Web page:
While her pieces may be ethereal in style and mystical in nature, their physical creation comes from hard work and painstaking craftsmanship.
Starting with a flat sheet of sterling silver, Morgen uses a small hand-saw to carve out the first layer, then saws out the small decorative details and solders them together with a flame torch to fuse the metal. She scrimshaws the faces of her portraits on ivory keys gleaned from her grandmother's old piano (or occasionally mother of pearl or opal). Behind it all, she often sets a colorful stone, making each necklace reversible. Being completely handcrafted, each piece, depending on its complexity, takes from weeks to months — or more — to finish.
She happily takes commissions, but Morgen said she often works intuitively, following her initial inspiration with an investigation into who or what the design might turn out to be, feeling a sense of recognition when she's on the right track.
"I usually sketch the goddess first, from an idea in my mind, and her companion animals, her symbols," she explained. "Then I do some research and look up who that goddess is and so many times it's like, 'Oh yeah!' Oftentimes I feel that it's just sort of magically happening. I've never not found a goddess, I've always found the one she's supposed to be."
Personal favorites in her pantheon include fellow animal lovers Artemis and Diana, the (Greek and Roman, respectively) goddesses of the wilderness and the moon.
"They're very independent and free-spirited," she said. She's also partial to her "Astrea" design — "the big, expensive, elaborate one," she said with a laugh — a depiction of a celestial figure bedecked in golden stars and small diamonds, its details much more complex than any she'd done before.
"Astrea" is based on the painting "Zodiac" by art nouveau master Alphonse Mucha, Morgen's all-time favorite artist. In fact, she's one of only two jewelers worldwide licensed by the Mucha family, whom she met in England after a monthslong metalsmithing workshop in 2015, to recreate his work.
"That's the accomplishment I'm most proud of," she said.
Making a living as an independent artist is a difficult prospect, and calls upon other skill sets in addition to talent and diligence. Morgen said she also has a knack for business: making spreadsheets, crunching numbers and record keeping (growing up in a family of mathematicians may have helped).
"And there's a bit of creativity to business, to say, 'OK, what else could I do?'" she said.
Willingness to experiment with new marketing tools and technology has become all the more valuable during the coronavirus crisis, she said, with her usual income source — participating in about 10 art fairs and festivals a year, including in Palo Alto, Mountain View and Los Altos — cut off indefinitely, forcing her business completely online.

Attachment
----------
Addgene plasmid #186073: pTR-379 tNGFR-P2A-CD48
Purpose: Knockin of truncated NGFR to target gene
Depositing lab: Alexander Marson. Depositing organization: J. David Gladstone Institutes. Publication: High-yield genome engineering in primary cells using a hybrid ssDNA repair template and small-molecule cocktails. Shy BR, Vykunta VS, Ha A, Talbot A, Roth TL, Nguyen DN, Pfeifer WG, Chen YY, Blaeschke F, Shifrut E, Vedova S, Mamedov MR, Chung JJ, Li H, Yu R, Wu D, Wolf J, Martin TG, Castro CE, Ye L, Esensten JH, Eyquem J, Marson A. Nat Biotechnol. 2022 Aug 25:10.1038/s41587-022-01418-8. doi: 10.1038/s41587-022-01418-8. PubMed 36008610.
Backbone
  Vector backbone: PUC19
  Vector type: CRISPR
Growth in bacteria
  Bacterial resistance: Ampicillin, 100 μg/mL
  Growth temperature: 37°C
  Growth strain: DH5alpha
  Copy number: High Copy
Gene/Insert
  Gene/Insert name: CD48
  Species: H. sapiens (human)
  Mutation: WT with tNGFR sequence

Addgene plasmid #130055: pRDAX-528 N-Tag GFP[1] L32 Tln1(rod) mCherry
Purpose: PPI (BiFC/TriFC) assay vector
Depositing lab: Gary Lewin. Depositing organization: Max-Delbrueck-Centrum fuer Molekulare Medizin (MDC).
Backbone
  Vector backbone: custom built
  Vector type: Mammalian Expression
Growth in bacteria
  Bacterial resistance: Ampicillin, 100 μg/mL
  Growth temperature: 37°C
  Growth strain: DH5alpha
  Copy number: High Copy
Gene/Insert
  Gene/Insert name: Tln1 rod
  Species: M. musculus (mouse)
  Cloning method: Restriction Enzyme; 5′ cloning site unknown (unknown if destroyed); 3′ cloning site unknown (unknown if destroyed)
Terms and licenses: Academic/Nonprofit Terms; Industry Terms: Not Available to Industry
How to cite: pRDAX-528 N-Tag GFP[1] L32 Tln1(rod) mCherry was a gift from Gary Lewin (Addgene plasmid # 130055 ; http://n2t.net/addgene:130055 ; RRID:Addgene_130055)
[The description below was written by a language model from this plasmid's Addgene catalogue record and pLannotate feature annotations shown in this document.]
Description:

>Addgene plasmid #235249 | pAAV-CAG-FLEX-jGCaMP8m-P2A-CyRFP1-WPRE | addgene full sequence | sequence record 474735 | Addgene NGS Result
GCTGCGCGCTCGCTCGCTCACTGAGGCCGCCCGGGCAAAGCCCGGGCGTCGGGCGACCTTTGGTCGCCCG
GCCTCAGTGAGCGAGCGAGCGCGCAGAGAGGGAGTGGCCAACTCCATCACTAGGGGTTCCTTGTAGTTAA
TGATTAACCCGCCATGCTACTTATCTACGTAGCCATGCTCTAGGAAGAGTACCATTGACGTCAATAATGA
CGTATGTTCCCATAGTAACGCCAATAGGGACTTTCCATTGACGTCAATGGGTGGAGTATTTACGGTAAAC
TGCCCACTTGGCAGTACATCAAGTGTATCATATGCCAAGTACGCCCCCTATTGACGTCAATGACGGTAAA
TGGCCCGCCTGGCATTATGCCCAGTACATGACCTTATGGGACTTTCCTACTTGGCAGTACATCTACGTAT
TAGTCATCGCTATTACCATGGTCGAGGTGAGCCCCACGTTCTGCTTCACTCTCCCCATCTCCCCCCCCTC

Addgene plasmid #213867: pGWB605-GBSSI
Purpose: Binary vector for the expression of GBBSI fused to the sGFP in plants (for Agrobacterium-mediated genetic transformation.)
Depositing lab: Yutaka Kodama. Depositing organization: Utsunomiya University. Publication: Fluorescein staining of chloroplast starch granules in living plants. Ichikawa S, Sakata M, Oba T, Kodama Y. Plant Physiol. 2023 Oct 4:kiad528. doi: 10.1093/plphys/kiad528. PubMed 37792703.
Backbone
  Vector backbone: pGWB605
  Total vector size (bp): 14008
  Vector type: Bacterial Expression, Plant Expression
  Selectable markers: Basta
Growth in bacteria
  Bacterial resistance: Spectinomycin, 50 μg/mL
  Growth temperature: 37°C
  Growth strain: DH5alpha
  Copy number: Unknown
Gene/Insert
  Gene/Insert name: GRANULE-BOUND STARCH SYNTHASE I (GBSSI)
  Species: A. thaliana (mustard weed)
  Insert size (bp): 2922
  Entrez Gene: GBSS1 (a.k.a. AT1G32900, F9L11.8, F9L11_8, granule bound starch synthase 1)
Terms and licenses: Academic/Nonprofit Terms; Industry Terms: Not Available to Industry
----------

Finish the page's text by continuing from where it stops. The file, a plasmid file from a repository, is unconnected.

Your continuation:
Through her website and her social media channels she now shows off such skills as videography, photography and even voice-over, filming promos for each piece and holding livestream events to showcase her collection. She admitted she's not fully comfortable with selling via social media yet — "I feel a little bit like a talk show host," she said — but so far, so good.
"I just have this passionate persistence; whatever I'm really passionate about, I just keep at it; I try every different avenue until it works. And I've done OK, I've managed to keep it working," she said.
Morgen grew up in Marin County, then headed east to Williams College, where she majored in art and psychology — twin interests reflected in her current practice — and began to explore what would become her signature style.
"I've always been obsessed with drawing and painting, and art nouveau is so timeless, so feminine. And I was interested in the psychology perspective, of giving art meaning just beyond being something beautiful," she said.
During a study abroad term in Florence, Italy, Morgen took her first metalsmithing course, which she loved so much, she ended up getting an apprenticeship with the master goldsmith there and staying for a year.
"'That's what I want to do; I'm 100% going to be a jeweler,'" she recalled telling herself.
Back in the U.S., she met artist, silversmith and Cherokee medicine man Heyoka Merrifield, who became her biggest mentor.
"He was the one who taught me how to infuse my work with meaning and to work with archetypes," she said.
She founded her business, Kelly Morgen Jewelry, in 2005, and has been based in Mountain View, where she said she enjoys the youthful demographic and lively art scene, since 2010.
Thinking back over her career and journey thus far, "there's a sort of kismet to it as well. I've been lucky. I think a lot of it is just connecting with people who resonate with the things you love," Morgen mused. "We all have these kinds of needs for stories and archetypes in our life; fairy tales and folktales. It fulfills something we all are searching for inside."
More information is available at kellymorgen.com.